By Roslyn Lash
As an accredited financial counselor, I often hear this question from so-called millennials, or young adults in their 20s and early 30s: “What do I have to do to buy a home?”
What I tell them is simple: Your first step is to get pre-qualified.
While my advice may be simple, getting pre-qualified does require sacrifice, discipline and patience. Pre-qualification by a lender will help you determine the amount of mortgage you can afford, through an analysis that considers your income, debt, credit history and savings. After that, when you actually are ready to start making offers on homes for sale, you can seek preapproval from the lender of your choice (this is important because sellers and agents will be more likely to accept an offer if a potential buyer is already preapproved).
But, as I tell my clients, first things first — get yourself pre-qualified, so that you have an estimate of how much the bank is willing to lend and how much you can afford.
Let’s look at the various elements of your finances that lenders will analyze in the pre-qualification process, which they’ll dig into in more detail during the approval process:
Lenders consider the type of work you do, the length of employment and the stability of your position. They will want to make sure that your salary will allow you to make regular mortgage payments, as well as the usual living expenses (utilities, food and clothing).
Of course, salary has to be viewed in combination with how much money you owe and how much you spend to pay off your debts each month. This will include all of your recurring bills, such as credit card payments, student loans, car payments, hospital bills, alimony and any other debt that must be paid on a monthly basis. Lenders will look for your total monthly debt plus the projected cost of the mortgage to not exceed 43% of your gross monthly income.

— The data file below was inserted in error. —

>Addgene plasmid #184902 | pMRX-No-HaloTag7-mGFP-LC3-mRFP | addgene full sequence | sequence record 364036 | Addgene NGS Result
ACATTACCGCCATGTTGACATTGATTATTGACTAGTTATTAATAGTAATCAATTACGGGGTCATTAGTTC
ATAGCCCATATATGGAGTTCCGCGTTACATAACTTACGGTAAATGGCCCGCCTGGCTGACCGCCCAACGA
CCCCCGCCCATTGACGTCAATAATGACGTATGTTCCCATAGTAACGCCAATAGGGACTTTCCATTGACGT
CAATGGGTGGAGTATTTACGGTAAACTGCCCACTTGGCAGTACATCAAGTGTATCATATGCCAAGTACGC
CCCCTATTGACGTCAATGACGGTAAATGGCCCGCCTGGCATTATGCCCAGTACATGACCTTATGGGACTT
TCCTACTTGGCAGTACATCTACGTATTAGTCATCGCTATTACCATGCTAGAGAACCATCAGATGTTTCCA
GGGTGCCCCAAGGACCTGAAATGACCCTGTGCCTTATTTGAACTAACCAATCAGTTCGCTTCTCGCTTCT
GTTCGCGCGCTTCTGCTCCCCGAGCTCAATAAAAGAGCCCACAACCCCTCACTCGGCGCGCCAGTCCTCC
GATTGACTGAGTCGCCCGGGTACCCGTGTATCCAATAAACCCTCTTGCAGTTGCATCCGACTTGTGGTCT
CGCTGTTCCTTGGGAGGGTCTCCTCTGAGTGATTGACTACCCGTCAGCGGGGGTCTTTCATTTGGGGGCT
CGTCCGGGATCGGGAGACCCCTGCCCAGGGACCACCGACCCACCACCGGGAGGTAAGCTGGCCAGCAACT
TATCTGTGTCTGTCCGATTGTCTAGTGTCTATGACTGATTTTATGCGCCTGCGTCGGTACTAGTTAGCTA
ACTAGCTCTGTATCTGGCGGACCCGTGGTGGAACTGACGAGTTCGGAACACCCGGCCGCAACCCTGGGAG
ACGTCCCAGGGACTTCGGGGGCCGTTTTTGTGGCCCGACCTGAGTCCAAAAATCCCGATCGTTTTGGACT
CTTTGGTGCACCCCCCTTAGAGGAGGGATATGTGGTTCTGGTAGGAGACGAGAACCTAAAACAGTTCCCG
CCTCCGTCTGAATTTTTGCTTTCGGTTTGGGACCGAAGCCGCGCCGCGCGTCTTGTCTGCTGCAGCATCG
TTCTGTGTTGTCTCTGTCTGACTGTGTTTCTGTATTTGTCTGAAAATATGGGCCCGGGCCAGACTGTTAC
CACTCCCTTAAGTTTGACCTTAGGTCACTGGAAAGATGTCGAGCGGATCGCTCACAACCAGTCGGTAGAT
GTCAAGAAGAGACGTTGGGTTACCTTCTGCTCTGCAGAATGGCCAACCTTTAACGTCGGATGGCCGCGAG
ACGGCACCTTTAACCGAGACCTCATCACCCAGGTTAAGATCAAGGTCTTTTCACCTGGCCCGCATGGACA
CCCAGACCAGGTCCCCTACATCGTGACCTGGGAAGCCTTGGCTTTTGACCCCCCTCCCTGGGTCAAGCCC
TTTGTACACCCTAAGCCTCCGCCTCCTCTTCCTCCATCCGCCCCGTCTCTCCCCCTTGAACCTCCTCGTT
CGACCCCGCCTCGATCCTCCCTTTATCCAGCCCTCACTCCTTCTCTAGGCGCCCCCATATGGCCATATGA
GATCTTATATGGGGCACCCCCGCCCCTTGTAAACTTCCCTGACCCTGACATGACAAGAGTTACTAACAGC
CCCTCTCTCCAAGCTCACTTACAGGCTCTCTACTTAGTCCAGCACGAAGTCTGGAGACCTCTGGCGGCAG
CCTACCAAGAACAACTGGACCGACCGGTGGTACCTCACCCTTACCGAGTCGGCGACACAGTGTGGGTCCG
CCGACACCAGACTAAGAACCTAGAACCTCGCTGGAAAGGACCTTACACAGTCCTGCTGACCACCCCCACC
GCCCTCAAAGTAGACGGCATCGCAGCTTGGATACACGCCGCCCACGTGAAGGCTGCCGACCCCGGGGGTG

To lenders it is imperative that you have a stable credit history, with a track record of making payments on time, because past credit history gives an indication of future performance. It’s a good idea to find out what’s on your credit report before applying for a loan. If you have had some rough times in the past and need assistance rebuilding your credit, contact an accredited financial counselor or a nonprofit credit repair agency.
In addition to the above factors, you will be required to contribute to the purchase of the property in the form of a down payment, which means you will have to have significant money saved for your home purchase. Your down payment will generally range between 3% and 20% of the home’s purchase price, depending on the type of loan.
If you’ve maintained good credit but your income hasn’t allowed you to save, you may be a candidate for a down payment subsidy. Your local government may be able to provide assistance. Contact the housing and community development agencies of your city or county government for more information on these kinds of programs.
Buying a house is a major accomplishment, and it can be financially rewarding. If you do your homework, the American dream can become a pleasant reality.